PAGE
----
As we enter the season of Thanksgiving, I am compelled to propose one wish for which I would really want to be thankful if it were to come true; I wish that people could understand each other enough to live and let live, find peace in each others' differences, respect each others' boundaries and give peace a chance.

I know that’s a big wish and perhaps one that is counter to basic human genetics, but still, I think it is a wish that, if granted, would lead to a much better world.

To achieve this wish would mean that human beings would have to develop a better capability to see the views and differences of others not as a threat, but simply as a difference.

This thought floated to the top of my consciousness after a response to a recent Week-Ender about a young Marine who was critically injured in combat but who survived and overcame insurmountable odds to become an inspiration to others. As one reader noted, he was not disabled, he was enabled.

Brian Muller, Park Planning and Facilities Manager in the Highlands Ranch Metro District, Highlands Ranch, Colo., wrote back that he was inspired by the young man and recalled a saying that he carried in his hip pocket and used when needed. “If you change the way you look at things, the things you look at change,” he wrote. 

Brian wanted to ensure I attributed that saying to Dr Wayne Dyer, American self-help author and motivational speaker who unfortunately past away at age 75 in August.  

The sentiment in that saying really resonated with me. I actually try to exercise the belief espoused in that axiom. In fact, it reminds me of another similar phrase I heard several years ago that I have also kept in my hip pocket and draw it out like a tool from time to time.

When I was in an advanced military leadership course, one instructor was talking about different techniques to use when interacting with others in a variety of circumstances. To demonstrate this, he said, “The world you see depends on where you are standing.” 

He illustrated this by drawing on the white board a stick figure standing on a globe with a straight-line view of the horizon, shown as a line from the figure’s eyes to the horizon. When the stick figure moved to a different point on the globe, his view of the horizon, i.e., reality, changed.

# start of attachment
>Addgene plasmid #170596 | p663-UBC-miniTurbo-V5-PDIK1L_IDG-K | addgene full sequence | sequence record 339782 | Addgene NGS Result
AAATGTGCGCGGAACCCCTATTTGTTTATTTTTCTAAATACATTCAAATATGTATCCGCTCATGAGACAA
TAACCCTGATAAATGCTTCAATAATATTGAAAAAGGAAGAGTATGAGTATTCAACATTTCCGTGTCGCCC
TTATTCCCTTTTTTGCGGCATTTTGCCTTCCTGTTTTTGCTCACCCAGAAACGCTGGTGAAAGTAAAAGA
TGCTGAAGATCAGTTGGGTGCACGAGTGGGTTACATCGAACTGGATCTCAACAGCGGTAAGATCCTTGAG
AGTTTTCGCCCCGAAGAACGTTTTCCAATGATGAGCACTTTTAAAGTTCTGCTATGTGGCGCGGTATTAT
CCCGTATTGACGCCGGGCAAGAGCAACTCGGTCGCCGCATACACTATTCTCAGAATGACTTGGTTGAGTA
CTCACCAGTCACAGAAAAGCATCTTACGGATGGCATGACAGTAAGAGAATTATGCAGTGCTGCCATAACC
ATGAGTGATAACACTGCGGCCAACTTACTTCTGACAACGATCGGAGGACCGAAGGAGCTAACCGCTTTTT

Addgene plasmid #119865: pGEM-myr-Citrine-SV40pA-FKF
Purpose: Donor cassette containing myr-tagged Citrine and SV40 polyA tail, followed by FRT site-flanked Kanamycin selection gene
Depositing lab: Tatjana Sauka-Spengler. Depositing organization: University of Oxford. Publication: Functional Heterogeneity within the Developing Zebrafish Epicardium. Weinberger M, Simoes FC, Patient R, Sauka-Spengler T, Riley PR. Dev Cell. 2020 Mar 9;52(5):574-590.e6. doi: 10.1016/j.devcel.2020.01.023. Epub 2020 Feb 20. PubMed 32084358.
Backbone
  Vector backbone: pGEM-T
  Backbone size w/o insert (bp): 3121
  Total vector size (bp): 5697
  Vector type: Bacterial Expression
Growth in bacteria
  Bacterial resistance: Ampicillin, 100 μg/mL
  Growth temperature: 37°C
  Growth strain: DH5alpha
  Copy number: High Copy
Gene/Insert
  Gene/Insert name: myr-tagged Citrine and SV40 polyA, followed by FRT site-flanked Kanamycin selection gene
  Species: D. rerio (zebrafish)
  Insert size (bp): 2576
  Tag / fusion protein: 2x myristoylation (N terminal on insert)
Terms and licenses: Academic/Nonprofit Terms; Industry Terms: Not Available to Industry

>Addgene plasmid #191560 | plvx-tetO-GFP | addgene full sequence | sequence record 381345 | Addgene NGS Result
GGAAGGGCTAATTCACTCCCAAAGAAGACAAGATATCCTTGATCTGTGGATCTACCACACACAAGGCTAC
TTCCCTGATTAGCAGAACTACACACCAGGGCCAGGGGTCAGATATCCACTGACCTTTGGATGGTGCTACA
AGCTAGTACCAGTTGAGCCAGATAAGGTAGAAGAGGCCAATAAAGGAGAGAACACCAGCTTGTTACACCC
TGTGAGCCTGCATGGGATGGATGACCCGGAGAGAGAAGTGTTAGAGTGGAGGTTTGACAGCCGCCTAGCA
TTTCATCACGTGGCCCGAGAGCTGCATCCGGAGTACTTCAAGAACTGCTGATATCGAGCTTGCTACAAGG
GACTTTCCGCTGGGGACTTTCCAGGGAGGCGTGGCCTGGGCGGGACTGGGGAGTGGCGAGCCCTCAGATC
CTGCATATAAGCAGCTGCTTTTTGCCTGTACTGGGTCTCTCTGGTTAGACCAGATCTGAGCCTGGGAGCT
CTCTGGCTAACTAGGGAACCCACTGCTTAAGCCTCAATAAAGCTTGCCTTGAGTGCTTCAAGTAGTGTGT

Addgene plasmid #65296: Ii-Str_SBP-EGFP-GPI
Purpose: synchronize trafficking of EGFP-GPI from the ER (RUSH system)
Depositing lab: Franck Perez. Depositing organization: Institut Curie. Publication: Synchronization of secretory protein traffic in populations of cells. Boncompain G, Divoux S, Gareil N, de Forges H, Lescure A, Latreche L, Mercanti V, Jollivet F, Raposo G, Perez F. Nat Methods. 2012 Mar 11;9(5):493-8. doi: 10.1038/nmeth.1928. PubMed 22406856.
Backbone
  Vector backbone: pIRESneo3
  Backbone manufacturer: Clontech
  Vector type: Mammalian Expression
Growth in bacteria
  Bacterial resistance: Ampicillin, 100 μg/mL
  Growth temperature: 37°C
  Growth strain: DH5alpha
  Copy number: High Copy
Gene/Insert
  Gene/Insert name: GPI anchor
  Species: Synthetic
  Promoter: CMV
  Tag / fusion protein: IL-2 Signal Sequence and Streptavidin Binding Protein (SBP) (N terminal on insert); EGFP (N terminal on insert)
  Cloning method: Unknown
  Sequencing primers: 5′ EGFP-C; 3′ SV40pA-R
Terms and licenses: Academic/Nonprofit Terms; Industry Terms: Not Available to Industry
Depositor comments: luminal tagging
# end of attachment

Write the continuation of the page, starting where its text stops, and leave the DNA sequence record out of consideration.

As a person who would rather solve problems than perpetuate them, I have always kept that illustration in my mind. I have always tried (not always successfully) to see and understand viewpoints that aren’t parallel with mine; and there are plenty of them, because people tend to be so different based on background, upbringing, social values and a host of other variables.

Many times, this attitude has enabled me to mitigate issues among different groups, to be an arbitrator, a negotiator or a middleman in a discussion. Most times, this has led to amicable agreements among often-divergent groups. I have tried to find the common ground that normally always exists that can be used to build a unified solution.

It hasn’t always worked out that way and sometimes what was an amicable agreement at the table didn’t work out in the field, on the ground, once others in organizations who had not been at the table became involved.

But still, I believe in the deliberative approach to solving problems among people. This belief forms the basis of my wish, that all people--from local community groups to global organizations--can stop the combative approach to problem-solving and take a few steps back, listen to other groups and try to find common ground.

However, while I have one foot in a world of wishful thinking, my other is firmly planted in reality. I recognize that while the majority of people in the world would be willing and in fact eager to take the deliberative and peaceful approach to life, there are a few who will never accept that approach. Their only view of the world is theirs and anyone who disagrees is marked for extermination.

It is one thing to disagree with others’ views, but when someone threatens my personal safety, or that of my family or my community, they have crossed a line that defies reason and supersedes beliefs. It becomes a matter of survival.

These extremists--foreign and home-grown--will continue to keep the world from being a safe and peaceful place. They have become grounded on one viewpoint and will not even try to balance their views with those of others. 

In the end, I think, this will backfire on them, because in doing so they will pit themselves and their antiquated militant view of the world against the rest of the entire civilized world. Their extreme viewpoint will so vehemently oppose the preponderance of most others’ perspective that people will do what they must to oppose them.

However, I remain hopeful that cooler heads will prevail, that the greater good will be served and that a state of peacefulness, if not total peace, can be achieved soon. I hope that one day in the not-too-distant future, I can say that I am thankful for world peace, or at least world détente, where people of all persuasions have taken time to put themselves in others’ shoes, tried to understand them and at least leave them be; or at most, learn to like them.

In the meantime, I will do what I can do within my very limited scope of influence to do as Brian suggested, to change the way I look at things, to move to a different point of reference so I can see others from a different perspective. Perhaps then, I can be thankful for the peace that does exist somewhere in the world.

Randy Gaddo, a retired Marine who also served for 15 years in municipal parks and recreation, is now a full-time photojournalist who lives in Bay Minette, AL; he can be reached at (678) 350-8642 or email cwo4usmc@comcast.net.